In Iraq, a ‘secret strategy’ with strange (Iranian) bedfellows

In Iraq, a ‘secret strategy’ with strange (Iranian) bedfellows

[Ed. – ‘Cause I know you really wanted to get in bed with Iran.]

The President hasn’t announced his strategy for dealing with ISIS yet, but there is a clear military approach taking shape in Iraq. On an operational level, the military intervention has shown some early success in using U.S. airpower to support local ground forces and halt ISIS’s advances. But the tension between tactics and strategy, methods and goals, is already starting to show. The battle we won yesterday could make it harder to win a war tomorrow.

And while the American strategy for ISIS is stalled, the air war in Iraq has been expanding steadily. …

Since mid-August, the U.S. has been acting as Iraq’s de facto air force. American aircraft are bombing ISIS targets and supporting offensives by Kurdish forces, the Iraqi military and militia groups that were yesterday’s anti-American jihadists and are today’s anti-ISIS allies. …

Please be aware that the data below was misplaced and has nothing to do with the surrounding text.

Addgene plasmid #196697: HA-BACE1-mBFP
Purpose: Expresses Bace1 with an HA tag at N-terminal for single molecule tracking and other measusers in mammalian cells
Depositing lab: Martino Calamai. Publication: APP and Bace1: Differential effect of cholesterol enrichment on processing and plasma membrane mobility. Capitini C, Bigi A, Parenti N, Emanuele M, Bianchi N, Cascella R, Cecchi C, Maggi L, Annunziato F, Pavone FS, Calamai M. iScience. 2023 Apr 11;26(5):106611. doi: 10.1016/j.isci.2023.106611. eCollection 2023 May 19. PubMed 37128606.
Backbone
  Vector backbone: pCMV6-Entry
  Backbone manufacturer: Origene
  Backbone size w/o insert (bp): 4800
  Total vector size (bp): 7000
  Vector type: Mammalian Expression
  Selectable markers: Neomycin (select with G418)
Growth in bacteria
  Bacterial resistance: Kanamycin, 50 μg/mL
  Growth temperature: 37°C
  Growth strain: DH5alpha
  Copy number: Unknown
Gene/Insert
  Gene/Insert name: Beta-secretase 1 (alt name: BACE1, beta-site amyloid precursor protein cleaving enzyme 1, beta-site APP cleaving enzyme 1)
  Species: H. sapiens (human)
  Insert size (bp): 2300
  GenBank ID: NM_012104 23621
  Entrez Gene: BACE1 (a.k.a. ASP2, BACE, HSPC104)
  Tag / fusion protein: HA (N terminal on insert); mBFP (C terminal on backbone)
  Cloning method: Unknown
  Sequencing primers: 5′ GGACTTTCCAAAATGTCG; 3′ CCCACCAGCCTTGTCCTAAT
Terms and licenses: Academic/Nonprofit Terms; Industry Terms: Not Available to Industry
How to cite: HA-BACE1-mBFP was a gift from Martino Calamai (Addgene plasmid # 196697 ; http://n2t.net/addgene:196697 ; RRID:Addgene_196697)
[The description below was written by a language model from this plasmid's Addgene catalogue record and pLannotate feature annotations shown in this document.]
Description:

In Amerli, the U.S. backed operation was spearheaded by Asaib Ahl al-Haq, an Iranian backed group known for sectarian violence against Sunnis and attacks on American troops during the last war in Iraq. After American airstrikes helped Asaib Ahl al-Haq take control of Amerli, a spokesman for the group told a New York Times reporter, “we don’t trust Americans at all” and added “we don’t need them.” …

Amerli was clearly a defeat for ISIS and a relief for the townspeople who had held off the group for six weeks. But it’s less clear what the alliance between U.S. airpower and Iranian-backed militias says about the vision guiding the mission in Iraq. Even leaving aside questions of a grand regional strategy for the Middle East—and how our track record suggests that U.S. led wars in Iraq can benefit Iran—its not clear how the precedent set in Amerli will serve the President’s more immediate goals for resolving the war in Iraq.